It’s nearly the end of 2013 and so a lot of us are making our New Year’s Resolutions. For many, continuing to improve and grow as a musician in the next year is high on our list of goals for 2014.
For those not currently studying with private teachers, creating a practice schedule or finding resources to help you get better at your craft may not be easy, so we’ve compiled a list of things you can do in the next year to help you improve.
1. Play everyday. You can download our Project365 worksheet to help keep track. It’s motivating to see several days in a row marked off.
2. Get real life experience. It’s one thing to play along with tracks, recordings or read music while you’re at home. Getting out and playing live is a completely different experience. Check out jam sessions in your area.
3. Transcribe. Listen to recordings and learn to play the melodies and solos of other performers and the chords of new songs.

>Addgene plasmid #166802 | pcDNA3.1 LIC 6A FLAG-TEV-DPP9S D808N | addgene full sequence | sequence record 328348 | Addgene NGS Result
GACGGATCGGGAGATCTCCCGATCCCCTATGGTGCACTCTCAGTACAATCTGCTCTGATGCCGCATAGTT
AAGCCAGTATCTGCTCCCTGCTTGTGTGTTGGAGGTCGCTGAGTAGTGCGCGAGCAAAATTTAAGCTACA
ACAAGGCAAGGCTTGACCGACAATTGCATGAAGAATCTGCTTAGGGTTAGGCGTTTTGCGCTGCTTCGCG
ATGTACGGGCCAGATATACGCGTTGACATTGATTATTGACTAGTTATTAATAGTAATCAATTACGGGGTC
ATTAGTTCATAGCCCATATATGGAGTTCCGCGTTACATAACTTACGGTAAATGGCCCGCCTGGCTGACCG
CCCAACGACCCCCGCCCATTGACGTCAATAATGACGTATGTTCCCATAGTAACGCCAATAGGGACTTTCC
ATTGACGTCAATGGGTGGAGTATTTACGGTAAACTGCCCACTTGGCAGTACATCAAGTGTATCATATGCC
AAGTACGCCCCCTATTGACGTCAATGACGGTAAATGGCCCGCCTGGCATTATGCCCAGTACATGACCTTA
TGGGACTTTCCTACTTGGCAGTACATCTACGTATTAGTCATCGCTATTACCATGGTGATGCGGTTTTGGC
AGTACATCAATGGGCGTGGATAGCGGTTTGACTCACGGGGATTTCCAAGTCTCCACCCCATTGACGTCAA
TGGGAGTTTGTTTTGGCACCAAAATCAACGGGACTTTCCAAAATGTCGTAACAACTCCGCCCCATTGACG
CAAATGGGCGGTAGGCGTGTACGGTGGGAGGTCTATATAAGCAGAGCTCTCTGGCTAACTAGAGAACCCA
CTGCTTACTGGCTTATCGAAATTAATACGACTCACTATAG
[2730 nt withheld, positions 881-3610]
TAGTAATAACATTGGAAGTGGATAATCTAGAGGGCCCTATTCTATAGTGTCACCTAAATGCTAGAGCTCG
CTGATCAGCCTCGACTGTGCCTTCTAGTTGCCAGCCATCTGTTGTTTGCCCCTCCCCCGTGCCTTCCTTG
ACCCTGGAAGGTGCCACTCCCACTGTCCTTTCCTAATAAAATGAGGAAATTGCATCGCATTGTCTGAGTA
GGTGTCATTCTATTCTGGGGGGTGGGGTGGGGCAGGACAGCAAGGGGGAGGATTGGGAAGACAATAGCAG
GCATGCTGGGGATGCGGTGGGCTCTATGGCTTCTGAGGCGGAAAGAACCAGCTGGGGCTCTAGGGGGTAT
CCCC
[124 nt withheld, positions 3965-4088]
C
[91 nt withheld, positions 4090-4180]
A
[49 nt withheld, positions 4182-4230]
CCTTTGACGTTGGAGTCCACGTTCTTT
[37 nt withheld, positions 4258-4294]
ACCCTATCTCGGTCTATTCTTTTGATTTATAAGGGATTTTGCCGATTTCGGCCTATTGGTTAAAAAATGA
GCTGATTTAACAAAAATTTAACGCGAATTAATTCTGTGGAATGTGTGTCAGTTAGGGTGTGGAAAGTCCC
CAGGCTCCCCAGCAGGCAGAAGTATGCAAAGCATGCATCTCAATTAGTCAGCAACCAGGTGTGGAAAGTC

4. Play with musicians that are better than you.
5. Take advantage of the countless resources available to our generation. If you’re having trouble doing something, chances are someone has written an article or recorded a video explaining how to do it. Why not start with our free eBook?
6. Record yourself. Listen back to recordings you’ve made while practicing or during performances. You may hear mistakes that you didn’t know you were making or things that you need to improve may stand out more.
7. Play something completely different. A great way to round out your playing is to do something completely different like practicing music in a different genre (sightread some classical etudes if you play jazz) or even trying a different instrument. For example, I started to play guitar and it has helped me memorize chord changes and understand harmony better than I did just playing saxophone. You can try some of our jazz lessons to start.
8. Read a book. Read the biography of one of your favorite artists, a book on music theory or music psychology or even a music business or marketing book. It will help round out who you are as a performer. Here’s our suggested lists of music business books and musician biographies.
Is there anything else you think should be on this list?